There’s not a single person or place that hasn’t been impacted by the coronavirus in some way, shape or form. Daily life can feel incredibly lonely and stressful. To help keep us connected, we’ll be sharing stories of real people dealing with this new way of life. Want to be interviewed or know somebody whose story we should share? Send us an email at [email protected].
St. Patrick’s Day was the last normal day of Tristan Matthews’ life.
He had gone into work that day, ready to serve the soccer-loving fans that flock to Small Batch in Winston-Salem, but instead he was laid off. He had been there on and off for the last three years, most recently returning to the restaurant in October as a line cook in the kitchen. Gov. Roy Cooper had put out his first COVID-19 executive order a week prior, but on March 17, Cooper enacted the one that left Matthews without a job.
“That’s when Governor Cooper came and told everyone that he wanted to quarantine all restaurants down to takeout only,” Matthews says.
Eventually, Matthews — who has been working in the service industry in Winston-Salem for the last decade — took a job at Homestead Hills, a retirement community. He started out with 20 hours a week as a dining room server in the assisted-living part of the community, but quickly switched to working in the kitchen when the dining protocols changed from residents being served en masse to boxed lunches delivered directly to individual rooms.
Now, he’s working full time in the kitchen, grateful to have a job but concerned for his health and safety.
“I’d be lying if I didn’t say I was slightly terrified,” he says.
To mitigate risks and keep the community safe, all employees get screened before their shifts, according to Matthews. Individuals have to answer a series of questions about who they’ve been in contact with recently and whether or not they’ve traveled or have exhibited symptoms. Then, they get their temperatures checked.
As a food service veteran, Matthews says that he’s seen the toll that COVID-19 has taken on service-industry workers in the Triad. Most recently, a friend of his from Small Batch, Paul Magee, passed away. Those who knew him think it might have been due to a drug overdose.
“Depression has kicked in very fast on us,” Matthews says. “He was sitting at home a lot by himself. Him having too much alone time, that’s the only thing I can think of. I wish I was there in those final moments so I would have known. We just talked the other day about unemployment and what we needed to do. We could still joke about it then because we didn’t understand the severity of everything. We only had eight cases in the state at that time.”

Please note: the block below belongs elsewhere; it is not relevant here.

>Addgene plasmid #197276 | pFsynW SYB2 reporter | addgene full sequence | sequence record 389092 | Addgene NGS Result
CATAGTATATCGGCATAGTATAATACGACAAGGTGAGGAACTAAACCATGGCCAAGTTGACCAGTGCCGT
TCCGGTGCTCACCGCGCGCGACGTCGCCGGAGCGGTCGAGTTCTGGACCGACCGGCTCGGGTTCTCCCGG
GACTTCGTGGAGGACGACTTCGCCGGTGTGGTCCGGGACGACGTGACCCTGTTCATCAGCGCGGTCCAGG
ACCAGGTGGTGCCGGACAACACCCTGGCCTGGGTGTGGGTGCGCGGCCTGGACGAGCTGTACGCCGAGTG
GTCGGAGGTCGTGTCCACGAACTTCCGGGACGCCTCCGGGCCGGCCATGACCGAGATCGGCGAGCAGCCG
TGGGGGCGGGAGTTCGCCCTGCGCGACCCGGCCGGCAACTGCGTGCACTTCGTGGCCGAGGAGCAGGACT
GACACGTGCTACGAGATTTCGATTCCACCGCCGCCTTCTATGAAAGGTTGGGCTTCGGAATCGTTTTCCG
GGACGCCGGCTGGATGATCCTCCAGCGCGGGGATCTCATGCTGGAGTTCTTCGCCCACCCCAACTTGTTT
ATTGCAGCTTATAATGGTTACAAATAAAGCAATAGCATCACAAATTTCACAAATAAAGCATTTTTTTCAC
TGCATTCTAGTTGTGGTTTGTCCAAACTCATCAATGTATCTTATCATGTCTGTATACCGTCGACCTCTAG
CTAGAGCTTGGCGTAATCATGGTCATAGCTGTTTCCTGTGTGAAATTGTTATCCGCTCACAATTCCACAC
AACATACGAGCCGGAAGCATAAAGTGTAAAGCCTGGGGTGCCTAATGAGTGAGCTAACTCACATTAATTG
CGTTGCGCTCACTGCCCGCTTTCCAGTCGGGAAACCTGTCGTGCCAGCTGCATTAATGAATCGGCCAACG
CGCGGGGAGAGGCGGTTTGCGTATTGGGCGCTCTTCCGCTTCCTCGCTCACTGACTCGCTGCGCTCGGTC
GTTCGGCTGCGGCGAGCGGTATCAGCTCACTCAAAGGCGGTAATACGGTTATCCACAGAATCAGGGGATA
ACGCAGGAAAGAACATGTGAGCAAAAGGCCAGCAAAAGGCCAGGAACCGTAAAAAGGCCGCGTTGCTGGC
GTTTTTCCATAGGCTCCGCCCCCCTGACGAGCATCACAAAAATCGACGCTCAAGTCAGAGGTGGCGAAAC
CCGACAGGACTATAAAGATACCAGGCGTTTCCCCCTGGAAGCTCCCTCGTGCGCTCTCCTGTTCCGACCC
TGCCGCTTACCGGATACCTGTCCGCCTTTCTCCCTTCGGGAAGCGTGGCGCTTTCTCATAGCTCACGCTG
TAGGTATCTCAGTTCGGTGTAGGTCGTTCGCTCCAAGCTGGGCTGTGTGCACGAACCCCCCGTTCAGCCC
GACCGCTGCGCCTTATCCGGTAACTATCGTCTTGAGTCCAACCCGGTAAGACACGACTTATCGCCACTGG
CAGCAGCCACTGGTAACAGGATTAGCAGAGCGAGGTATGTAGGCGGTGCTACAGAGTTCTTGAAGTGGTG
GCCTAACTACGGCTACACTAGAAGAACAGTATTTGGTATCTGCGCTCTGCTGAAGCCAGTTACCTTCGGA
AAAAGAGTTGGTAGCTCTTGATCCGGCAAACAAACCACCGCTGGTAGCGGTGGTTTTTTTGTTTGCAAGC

Matthews, who has a wife and a son, says that he’s struggled with depression too, but that having a family keeps him motivated. He also says that being able to spend more time with his son has been a silver lining. Before COVID-19, he was often too busy working multiple shifts to see his family at all.
“Working in the service industry, we are working when everybody else is spending time with their family,” Matthews says. “Like for graduations, we are there making sure you have that T-bone steak and that cab.”
He says the transition and the stress has taken a toll on him and that he hasn’t been sleeping well.
“I’m messed up,” he says. “I wear myself out at work and then I’ll take a nap. And then I’ll stay up all night and when I look at the clock, I got to get up and shower and go to work. There’s no set schedule for me right now. This is the most unorthodox I’ve ever been in my life.”
But as a longtime member of the service industry, he says he’s used to it and he’ll adjust eventually.
“I’m bred for it,” he says. “That’s how we are in this industry. We just get up and go.”
For those who have the luxury of being able to work from home or those who go out to get food, Matthews says to treasure all essential workers.
“We didn’t have to do this,” he says. “We could have stayed home too.”
Tristan, at a glance:
Favorite thing eaten in quarantine: I have a neighbor across the street who likes to cook. We try to have cook offs. Recently, we started to do potlucks. I made the sides and he smoked some ribs the other day, smoked jerk ribs. That’s probably it right there. We would sell out of that at any restaurant.
What you are watching/reading/listening to: If you’re not into “Ozark” yet, get into “Ozark.” It’s very dark, but I love it. It’s right up my alley.
Words of encouragement or advice for others: Excuse my French but stay your ass at home if you have no reason to get outside. I want to civilize again. I want to be able to go outside. Stay home. Let’s get this death rate down. We are all in this together. Any stupid action could literally impact all of humanity right now. Stay home, stay safe.
Join the First Amendment Society, a membership that goes directly to funding TCB‘s newsroom.
We believe that reporting can save the world.
The TCB First Amendment Society recognizes the vital role of a free, unfettered press with a bundling of local experiences designed to build community, and unique engagements with our newsroom that will help you understand, and shape, local journalism’s critical role in uplifting the people in our cities.
All revenue goes directly into the newsroom as reporters’ salaries and freelance commissions.